The Kimberley Process Certification Scheme is in turmoil following the declaration by its chairman, Mathieu Yamba of the Democratic Republic of Congo, saying Zimbabwe is cleared to sell diamonds from the Marange field into the global marketplace.
There was no debate among Kimberly Process members before Yamba’s announcement, which has drawn opposition from the World Diamond Council and the governments of the United States, the European Union, Canada and Israel, which have warned off buyers.
In his directive authorizing Zimbabwe to resume export sales of diamonds from the highly controversial Marange field in the east of the country, Yamba said all unresolved issues concerning Marange would be addressed at a Kimberley meeting in November.
In the United States, Jewelers of America and the Diamond Manufacturers and Importers Association of America have urged members not to trade in diamonds from Marange. The groups say suppliers should provide additional written assurances beyond the World Diamond Council’s usual warranties statement that the diamonds they supply did not originate in Marange and were not obtained in violation of laws or sanctions.
The US State Department has warned that it will publish the names of firms that receive Marange diamonds on a government website and will ask the US Treasury Office of Foreign Assets Control to scrutinize diamond transactions more closely.
The Treasury office administers US sanctions targeting President Robert Mugabe and many other ZANU-PF officials. It has listed the Zimbabwe Minerals and Development Corporation, the state-run parent company of Marange Resources, for sanctions.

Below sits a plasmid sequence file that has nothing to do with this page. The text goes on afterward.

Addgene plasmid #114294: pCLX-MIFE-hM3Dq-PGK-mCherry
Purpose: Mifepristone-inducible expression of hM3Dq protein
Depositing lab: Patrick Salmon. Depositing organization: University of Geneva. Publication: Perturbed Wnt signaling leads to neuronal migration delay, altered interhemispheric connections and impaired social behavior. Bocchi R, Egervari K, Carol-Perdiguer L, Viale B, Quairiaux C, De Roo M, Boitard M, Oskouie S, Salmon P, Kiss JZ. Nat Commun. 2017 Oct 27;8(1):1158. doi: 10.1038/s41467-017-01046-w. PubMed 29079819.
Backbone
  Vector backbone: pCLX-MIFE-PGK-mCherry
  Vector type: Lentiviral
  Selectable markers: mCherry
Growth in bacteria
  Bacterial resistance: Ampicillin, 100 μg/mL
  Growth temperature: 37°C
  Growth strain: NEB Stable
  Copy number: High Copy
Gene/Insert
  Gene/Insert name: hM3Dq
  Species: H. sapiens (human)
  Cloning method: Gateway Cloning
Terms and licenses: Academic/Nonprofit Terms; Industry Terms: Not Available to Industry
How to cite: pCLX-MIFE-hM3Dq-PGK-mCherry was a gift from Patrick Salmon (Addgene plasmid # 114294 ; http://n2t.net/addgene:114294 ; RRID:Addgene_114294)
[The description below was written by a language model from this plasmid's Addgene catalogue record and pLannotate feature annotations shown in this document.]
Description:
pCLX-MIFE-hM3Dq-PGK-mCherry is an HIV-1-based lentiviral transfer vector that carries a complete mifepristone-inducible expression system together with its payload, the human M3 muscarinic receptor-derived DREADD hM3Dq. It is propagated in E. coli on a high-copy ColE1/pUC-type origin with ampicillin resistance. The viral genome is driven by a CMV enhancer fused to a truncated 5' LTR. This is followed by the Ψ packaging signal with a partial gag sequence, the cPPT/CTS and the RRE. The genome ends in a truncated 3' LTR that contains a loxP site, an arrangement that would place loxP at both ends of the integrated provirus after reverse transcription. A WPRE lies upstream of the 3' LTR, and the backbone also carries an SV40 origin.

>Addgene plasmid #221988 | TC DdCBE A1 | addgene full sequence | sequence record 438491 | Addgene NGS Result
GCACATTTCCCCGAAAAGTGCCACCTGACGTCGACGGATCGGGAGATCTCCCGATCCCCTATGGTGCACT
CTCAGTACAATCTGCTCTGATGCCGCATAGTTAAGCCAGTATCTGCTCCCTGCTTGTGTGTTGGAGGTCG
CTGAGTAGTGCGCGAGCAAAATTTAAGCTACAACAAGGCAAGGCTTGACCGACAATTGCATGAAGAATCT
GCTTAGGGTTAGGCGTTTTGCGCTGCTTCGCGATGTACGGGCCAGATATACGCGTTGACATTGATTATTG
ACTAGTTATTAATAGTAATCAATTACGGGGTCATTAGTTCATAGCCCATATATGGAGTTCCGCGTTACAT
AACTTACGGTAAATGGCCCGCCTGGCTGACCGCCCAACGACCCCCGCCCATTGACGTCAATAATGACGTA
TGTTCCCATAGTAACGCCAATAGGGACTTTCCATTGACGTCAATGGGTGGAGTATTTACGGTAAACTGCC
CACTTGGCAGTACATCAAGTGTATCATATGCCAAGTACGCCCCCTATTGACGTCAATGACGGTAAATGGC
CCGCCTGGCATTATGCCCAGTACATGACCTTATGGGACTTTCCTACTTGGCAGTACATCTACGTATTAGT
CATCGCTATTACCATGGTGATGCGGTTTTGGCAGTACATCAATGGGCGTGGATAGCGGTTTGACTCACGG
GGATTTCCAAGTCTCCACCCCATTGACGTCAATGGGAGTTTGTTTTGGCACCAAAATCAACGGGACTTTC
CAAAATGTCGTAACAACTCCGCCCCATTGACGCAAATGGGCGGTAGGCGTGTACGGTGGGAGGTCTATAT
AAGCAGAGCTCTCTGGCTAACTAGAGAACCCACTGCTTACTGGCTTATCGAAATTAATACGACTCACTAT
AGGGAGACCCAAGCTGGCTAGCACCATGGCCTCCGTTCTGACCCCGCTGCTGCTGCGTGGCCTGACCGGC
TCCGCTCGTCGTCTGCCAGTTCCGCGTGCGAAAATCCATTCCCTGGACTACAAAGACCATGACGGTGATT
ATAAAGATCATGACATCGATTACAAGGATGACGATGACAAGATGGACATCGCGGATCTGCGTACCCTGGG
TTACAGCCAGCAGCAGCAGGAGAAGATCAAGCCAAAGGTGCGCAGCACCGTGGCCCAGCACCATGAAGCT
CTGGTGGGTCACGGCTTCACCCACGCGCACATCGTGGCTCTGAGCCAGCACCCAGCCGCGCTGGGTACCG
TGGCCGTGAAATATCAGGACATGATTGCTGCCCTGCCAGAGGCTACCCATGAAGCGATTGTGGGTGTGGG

World Diamond Council President Eli Izhakoff told VOA Studio 7 reporter Sandra Nyaira that Yamba’s statement came as a surprise to many Kimberley members.
"While the World Diamond Council welcomes and applauds Mr. Yamba's efforts to bring an end to the apparent impasse that currently exists regarding the status of production and stocks from Marange, the WDC advises members of the international diamond industry to refrain from trading in and exporting goods from the region until the situation and the status of these goods becomes clearer," Izhakoff said.
"In the meantime, the WDC would like to assure all parties involved that it remains at their disposal to lend assistance and contribute to any initiative that will resolve outstanding issues, while protecting the credibility of the Kimberley Process."
Zimbabwean Mines Minister Obert Mpofu said Zimbabwe doesn’t care about statements from those who seek to block international trade in Marange diamonds.
Mpofu said countries like Canada, Australia and Britain are hypocritical because their companies are currently benefiting from mining ventures in Zimbabwe.
"What makes us more worried is that the same countries are the major beneficiaries of our minerals," he said. "Canada has a big gold mining concern exploiting our gold on a daily basis. We've got the Australians exploiting our diamonds at Murowa plus even Zimplats is partly British and Australian."
Dismissing the so-called violence clause in a recent Kimberley agreement that would have cleared the way for Harare to market Marange diamonds, Mpofu said the clause was "nonsensical." The impasse over the clause led to Yamba's directive.
But Mpofu said Zimbabwe will remain a member of the Kimberley Process.
Crisis in Zimbabwe Coalition Regional Coordinator Dewa Mavhinga, a member of the Kimberley Process local focal point for Zimbabwe, said that his panel is still reviewing Yamba’s directive but backs those urging world buyers to avoid Marange stones.